The question of who is entitled to payment of compensation for PPI where a debtor has been discharged from his/her Protected Trust Deed (PTD) had given rise to conflicting judicial decisions in Scotland. In our previous article, we highlighted the uncertainty created following the decision of Sheriff Reid in the case of Donnelly v The Royal Bank of Scotland (Donnelly) and the decision of Lord Jones in Dooneen Limited, t/a Mcginnes Associates and Douglas Davidson v David Mond (Dooneen). Both cases were subject to appeal and the decisions of the appeal courts have brought some much needed clarity with regards to the position in Scotland.

This is very much a live question south of the border too, with a decision from the Court of Appeal in the case of Green v Wright imminently expected. In that case, the former debtor proposed the terms of an IVA incorporating the R3 Standard Conditions (version 2), which was approved by the county court with some modifications. The debtor complied with his obligations under the terms of the IVA and this was reported to creditors in January 2013. The usual certificate of due completion was issued by the IVA supervisor. Subsequently, the supervisor received payments of some £24,500, being the proceeds of PPI policies that had been mis-sold to the debtor. The county court found that the funds should be paid to the debtor. The High Court upheld that decision on appeal on the basis that once the IVA had been concluded by the issue of a completion certificate, the debtor was released from all debts which had been the subject of the IVA. We await with interest the Court of Appeal’s decision.

On 13 July 2016, the Inner House of the Court of Session released its decision in the Dooneen case upholding the decision of the judge at first instance that the debtor was re-vested in the right to receive the compensation payment following the Trustees’ declaration of a “final dividend”. The attempts by Counsel on behalf of the former Trustee to suggest that, properly interpreted, the PTD only provides for such reinvestment once the creditors had been paid in full was rejected by the Court.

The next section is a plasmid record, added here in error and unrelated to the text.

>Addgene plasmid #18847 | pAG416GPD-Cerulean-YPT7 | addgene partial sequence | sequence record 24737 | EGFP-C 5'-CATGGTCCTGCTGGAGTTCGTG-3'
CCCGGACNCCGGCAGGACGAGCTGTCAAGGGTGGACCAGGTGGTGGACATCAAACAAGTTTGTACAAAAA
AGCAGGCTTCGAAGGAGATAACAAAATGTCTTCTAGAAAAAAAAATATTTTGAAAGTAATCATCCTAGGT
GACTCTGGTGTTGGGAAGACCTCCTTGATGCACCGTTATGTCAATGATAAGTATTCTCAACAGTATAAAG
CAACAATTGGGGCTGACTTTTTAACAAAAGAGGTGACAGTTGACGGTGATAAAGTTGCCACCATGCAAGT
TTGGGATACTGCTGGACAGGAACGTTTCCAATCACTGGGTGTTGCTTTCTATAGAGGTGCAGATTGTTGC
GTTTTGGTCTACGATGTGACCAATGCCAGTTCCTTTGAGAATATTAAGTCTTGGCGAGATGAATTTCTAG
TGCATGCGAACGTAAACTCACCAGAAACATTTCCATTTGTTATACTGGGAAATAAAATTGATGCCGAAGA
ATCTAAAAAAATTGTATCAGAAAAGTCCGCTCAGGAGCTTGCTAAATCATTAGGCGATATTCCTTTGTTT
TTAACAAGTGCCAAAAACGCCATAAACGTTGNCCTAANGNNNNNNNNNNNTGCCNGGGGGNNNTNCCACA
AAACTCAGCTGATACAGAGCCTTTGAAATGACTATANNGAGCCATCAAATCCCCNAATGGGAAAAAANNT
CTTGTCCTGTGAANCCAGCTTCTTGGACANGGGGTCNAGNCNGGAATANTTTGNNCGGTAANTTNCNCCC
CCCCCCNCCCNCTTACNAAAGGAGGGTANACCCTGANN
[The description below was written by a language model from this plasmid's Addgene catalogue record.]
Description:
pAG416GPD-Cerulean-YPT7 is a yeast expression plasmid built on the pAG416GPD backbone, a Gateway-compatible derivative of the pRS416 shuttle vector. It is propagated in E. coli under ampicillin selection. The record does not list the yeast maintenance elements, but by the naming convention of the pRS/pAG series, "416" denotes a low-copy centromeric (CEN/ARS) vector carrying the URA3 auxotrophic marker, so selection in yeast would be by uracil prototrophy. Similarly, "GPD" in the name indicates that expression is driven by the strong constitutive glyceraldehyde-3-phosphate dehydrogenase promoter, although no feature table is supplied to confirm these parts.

It was always going to be the case that the Inner House’s decision in Dooneen was going to heavily influence the outcome of the Donnelly appeal. In Donnelly, the Sheriff held that RBS was entitled to use the Scots law principle of the balancing of accounts in bankruptcy to set-off PPI payments against the customer’s pre-insolvency debts. The Sheriff reached this view on the basis that absent abandonment of the PPI claims by the trustee or discharge on composition or settlement in full of the creditor’s claims, the debtor was not re-invested in any part of the insolvent estate following the final distribution under a PTD. Therefore, the Inner House’s decision that the final distribution acts “not only as the trigger for a discharge of the debtor by creditors, but, in effect a composition, whereby the trust deed…is ended and the debtor is entitled to be re-invested in any remaining trust estate” meant that RBS was going to have an uphill struggle in the appeal.

It is not surprising therefore that the Sheriff Appeal Court allowed Ms Donnelly’s appeal in a decision released on 13 January 2017. Following the reasoning of the Inner House, it found that the Ms Donnelly’s discharge from her PTD and payment of the final dividend acted as a composition agreement between Ms Donnelly and her creditors and operated to extinguish her obligation to pay the pre-insolvency debts due to RBS. The payment of the final dividend also terminated the trust and therefore Ms Donnelly’s was entitled to receive the PPI compensation in full.

It is therefore now clear in Scotland that unless the wording of the PTD makes it explicit that it was to continue until creditors were paid in full, creditors who have acceded to a PTD will be taken to have done so, knowing that there is a possibility of losing the chance to claim any worthwhile asset unknown to the debtor that unexpectedly comes to light after the Trustee had terminated the operation of the PTD. It is also the case that a bank’s right of set-off is no longer available in those cases where a final distribution has been made under the PTD. It should be noted that the position in sequestration (i.e. bankruptcy) is different and the bank will still be able to apply the principle of the balancing of accounts in bankruptcy to set-off PPI payments against the customer’s pre-insolvency debts. It will also be possible in the sequestration scenario for a creditor to seek to “re-open” the sequestration and re-appoint a trustee to ingather the proceeds of any PPI claim that comes to light after the sequestration has been brought to an end.

Creditors who are asked to accede to a PTD need to be aware of these recent decisions and we may see more creditors deciding to object to a PTD given the greater protections that are available through formal sequestration.

Following the Dooneen decision, Insolvency Practitioners, can also expect to receive more requests for information regarding closed cases from claims handling companies who are likely to step up efforts to identify debtors with potential compensation claims.